Alexander Messmer stood on Iwo Jima’s Red Beach with a Japanese machine gun post to his left and an artillery position on his right.

Alexander Messmer stood on Iwo Jima’s Red Beach with a Japanese machine gun post to his left and an artillery position on his right.

It was where one of the major massacres of World War II occurred in America’s fight to take over the Pacific island from the Japanese nearly seven decades ago.

The significance was not lost on Messmer, an 18-year-old sergeant major with the Cherry Point Young Marines organization.

“Just thinking about the major amounts of naval warships that were out there was incredible. There were 456 naval warships in this campaign,” Messmer said. “To just think about that, not only being on Mount Suribachi but also being down on the beach, was just awe inspiring. That was another major highlight of this trip. When you think about the history books and people telling you about it, or pictures on a wall, when actually there, that’s when it comes down to earth. It’s amazing.”

Messmer returned last week from a tour of the island with World War II veterans and a group of nine other distinguished Young Marines from across the country.

“When we’re told in the Young Marine program that it’s a once in a lifetime experience, they’re not lying. It is once in a lifetime,” Messmer said. “There is no other experience like this.”

Messmer, a student at Havelock’s Early College EAST, is in line to find out this June if he will be named National Young Marine of the Year. He went to Iwo Jima for being selected the region’s Young Marine of the Year.

“We were there an hour early and we got the chance to travel a little bit throughout the island,” Messmer said. “The Young Marines ended up hiking up Mount Suribachi where we flew a couple of flags, took some pictures and shot some for the Young Marines News Network and then we did some volcanic ash collecting at Green Beach.”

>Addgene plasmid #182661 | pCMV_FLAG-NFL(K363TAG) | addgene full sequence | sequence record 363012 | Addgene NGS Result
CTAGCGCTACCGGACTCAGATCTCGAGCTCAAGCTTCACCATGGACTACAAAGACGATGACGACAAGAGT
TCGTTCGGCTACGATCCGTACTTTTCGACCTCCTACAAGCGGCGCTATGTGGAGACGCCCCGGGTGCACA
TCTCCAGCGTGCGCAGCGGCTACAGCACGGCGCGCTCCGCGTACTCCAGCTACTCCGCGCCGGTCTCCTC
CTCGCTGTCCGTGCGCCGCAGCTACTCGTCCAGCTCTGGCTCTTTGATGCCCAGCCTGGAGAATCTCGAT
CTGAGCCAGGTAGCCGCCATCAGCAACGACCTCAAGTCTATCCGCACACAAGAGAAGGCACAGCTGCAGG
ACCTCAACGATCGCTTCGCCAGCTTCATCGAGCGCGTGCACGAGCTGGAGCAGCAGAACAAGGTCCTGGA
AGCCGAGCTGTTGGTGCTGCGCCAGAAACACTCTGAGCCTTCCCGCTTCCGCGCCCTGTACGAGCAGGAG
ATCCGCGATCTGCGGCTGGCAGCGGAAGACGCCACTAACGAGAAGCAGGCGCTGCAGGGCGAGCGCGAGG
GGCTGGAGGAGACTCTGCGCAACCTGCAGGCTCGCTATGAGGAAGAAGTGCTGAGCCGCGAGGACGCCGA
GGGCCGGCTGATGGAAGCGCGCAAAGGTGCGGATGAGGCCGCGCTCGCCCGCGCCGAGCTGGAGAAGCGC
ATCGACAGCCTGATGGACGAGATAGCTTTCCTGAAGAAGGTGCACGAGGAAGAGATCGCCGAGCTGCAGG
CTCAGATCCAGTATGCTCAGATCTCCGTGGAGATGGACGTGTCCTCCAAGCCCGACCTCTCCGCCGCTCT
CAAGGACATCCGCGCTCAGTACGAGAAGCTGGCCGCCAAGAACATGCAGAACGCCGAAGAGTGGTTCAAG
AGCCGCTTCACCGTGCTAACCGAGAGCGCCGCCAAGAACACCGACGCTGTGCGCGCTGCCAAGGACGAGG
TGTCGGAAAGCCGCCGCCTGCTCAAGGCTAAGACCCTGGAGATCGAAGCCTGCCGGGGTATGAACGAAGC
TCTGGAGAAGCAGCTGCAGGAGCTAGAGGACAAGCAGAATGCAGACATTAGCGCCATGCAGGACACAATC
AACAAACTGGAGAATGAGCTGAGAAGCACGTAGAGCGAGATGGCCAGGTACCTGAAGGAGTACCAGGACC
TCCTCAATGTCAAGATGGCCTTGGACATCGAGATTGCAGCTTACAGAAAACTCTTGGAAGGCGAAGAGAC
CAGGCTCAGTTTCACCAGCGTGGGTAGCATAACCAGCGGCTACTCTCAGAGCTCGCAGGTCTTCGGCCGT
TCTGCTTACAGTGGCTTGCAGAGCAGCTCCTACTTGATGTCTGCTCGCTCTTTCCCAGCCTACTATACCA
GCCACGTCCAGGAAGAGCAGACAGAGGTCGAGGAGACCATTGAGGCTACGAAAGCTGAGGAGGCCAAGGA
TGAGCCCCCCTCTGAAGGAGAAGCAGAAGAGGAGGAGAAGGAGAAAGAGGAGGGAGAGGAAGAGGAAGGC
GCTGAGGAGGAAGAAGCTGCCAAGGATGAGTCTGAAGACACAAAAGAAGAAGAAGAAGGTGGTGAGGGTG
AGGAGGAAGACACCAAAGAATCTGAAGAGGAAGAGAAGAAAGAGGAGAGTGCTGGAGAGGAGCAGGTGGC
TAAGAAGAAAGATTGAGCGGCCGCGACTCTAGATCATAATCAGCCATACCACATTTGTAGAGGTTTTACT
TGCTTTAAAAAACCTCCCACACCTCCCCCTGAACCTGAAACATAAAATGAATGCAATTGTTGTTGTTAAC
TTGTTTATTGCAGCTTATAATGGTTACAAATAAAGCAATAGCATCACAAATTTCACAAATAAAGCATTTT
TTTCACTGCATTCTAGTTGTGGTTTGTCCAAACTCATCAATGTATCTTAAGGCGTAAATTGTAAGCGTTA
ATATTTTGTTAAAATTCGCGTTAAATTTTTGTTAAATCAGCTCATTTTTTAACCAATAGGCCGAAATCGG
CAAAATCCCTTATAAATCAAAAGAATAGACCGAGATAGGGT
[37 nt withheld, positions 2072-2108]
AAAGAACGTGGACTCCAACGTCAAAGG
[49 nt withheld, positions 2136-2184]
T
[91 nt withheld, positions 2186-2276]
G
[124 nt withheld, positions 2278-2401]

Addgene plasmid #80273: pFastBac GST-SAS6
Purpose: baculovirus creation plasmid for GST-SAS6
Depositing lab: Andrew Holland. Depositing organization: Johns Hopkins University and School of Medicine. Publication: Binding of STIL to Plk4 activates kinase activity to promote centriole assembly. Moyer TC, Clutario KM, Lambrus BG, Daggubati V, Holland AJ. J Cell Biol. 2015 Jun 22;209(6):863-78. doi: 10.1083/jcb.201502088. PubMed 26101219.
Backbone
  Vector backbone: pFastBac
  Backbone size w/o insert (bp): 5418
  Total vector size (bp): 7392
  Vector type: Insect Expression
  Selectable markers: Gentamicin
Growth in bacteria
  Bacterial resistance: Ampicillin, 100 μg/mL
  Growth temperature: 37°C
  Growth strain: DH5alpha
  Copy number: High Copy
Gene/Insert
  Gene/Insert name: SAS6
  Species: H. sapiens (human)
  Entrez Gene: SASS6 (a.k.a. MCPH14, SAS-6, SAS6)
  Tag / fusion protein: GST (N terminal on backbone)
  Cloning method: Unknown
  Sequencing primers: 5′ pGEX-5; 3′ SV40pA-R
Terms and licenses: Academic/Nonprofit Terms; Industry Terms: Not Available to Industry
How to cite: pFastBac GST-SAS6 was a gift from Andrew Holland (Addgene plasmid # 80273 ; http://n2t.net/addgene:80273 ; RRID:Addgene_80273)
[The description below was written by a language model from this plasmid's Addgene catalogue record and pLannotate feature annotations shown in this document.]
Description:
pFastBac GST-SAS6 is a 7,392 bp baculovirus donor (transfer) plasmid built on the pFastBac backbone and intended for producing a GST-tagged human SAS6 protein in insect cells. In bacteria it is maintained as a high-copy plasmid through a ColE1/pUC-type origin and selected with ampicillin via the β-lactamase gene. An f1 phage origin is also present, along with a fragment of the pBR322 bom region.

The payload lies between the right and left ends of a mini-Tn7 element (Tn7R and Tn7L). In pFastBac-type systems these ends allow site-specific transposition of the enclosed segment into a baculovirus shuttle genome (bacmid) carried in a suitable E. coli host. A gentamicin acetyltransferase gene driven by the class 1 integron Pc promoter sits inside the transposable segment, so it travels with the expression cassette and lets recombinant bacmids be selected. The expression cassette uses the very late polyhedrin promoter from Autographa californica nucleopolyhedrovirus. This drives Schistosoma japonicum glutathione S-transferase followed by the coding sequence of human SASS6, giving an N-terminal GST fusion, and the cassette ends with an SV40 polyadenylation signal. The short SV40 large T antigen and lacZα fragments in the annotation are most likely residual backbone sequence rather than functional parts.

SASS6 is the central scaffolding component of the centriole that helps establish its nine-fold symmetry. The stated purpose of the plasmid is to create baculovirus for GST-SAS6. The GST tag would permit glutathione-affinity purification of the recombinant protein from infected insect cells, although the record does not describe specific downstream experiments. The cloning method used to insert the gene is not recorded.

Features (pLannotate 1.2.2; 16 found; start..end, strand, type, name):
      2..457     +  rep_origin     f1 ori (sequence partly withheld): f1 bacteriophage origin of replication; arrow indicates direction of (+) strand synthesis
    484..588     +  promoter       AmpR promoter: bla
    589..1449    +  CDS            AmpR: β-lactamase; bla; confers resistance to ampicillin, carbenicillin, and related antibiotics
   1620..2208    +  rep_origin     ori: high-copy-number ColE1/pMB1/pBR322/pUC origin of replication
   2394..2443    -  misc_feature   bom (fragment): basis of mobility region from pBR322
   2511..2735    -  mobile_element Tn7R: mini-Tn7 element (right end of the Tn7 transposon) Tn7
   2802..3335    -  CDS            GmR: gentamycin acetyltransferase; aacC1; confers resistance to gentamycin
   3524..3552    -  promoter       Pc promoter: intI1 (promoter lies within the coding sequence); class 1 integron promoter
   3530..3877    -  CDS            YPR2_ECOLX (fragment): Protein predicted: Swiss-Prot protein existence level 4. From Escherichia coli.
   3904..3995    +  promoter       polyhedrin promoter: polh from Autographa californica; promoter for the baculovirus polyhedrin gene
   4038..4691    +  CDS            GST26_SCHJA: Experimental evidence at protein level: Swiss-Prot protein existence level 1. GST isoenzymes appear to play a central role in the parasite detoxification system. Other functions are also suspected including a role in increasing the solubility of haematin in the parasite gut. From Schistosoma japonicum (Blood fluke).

World War II veterans from America and Japan who had fought on the island were also part of the trip. Messmer said a poignant moment occurred when an American veteran who had found a straight razor  belonging to a Japanese soldier while fighting on the island in 1945 met that soldier to return the razor.

“It was just amazing to see both these gentlemen, who at one time had fought each other, come together and reminisce about this straight razor,” Messmer said. “They were starting to tear up a little bit because it was an emotional moment. The emotions ran high. There were people in the crowd that were tearing up from this exchange of the straight razor just because this Japanese gentleman had not seen it for 69 years. So for these two men to be connected over this straight razor is an incredible event to see.”

He also had a chance to meet and talk to World War II Army veteran Ed Mervich, whose job it was to clear out the last of the Japanese stragglers after the American invasion.

“This Mr. Mervich was in charge of going into the tunnels and finding the Japanese,” Messmer said. “He had not been to the island in 69 years. I got to sit down with him and just extensively talk to him and find out about his history and everything. It was just a major highlight of being out there on Iwo Jima.”

Messmer was joined on the trip by Col. Philip J. Zimmerman, former commander at Cherry Point, who is now stationed in Guam. And he also had a chance to meet Marine Corps Commandant James F. Amos.

“He talked to us all about staying with school and being successful,” Messmer said. “Most of us are planning on going into the Marine Corps. Some of us are doing different branches. Stick on the path that we’ve been on and that the sky’s the limit.”

Messmer plans to attend N.C. State and later enter the Marine Corps.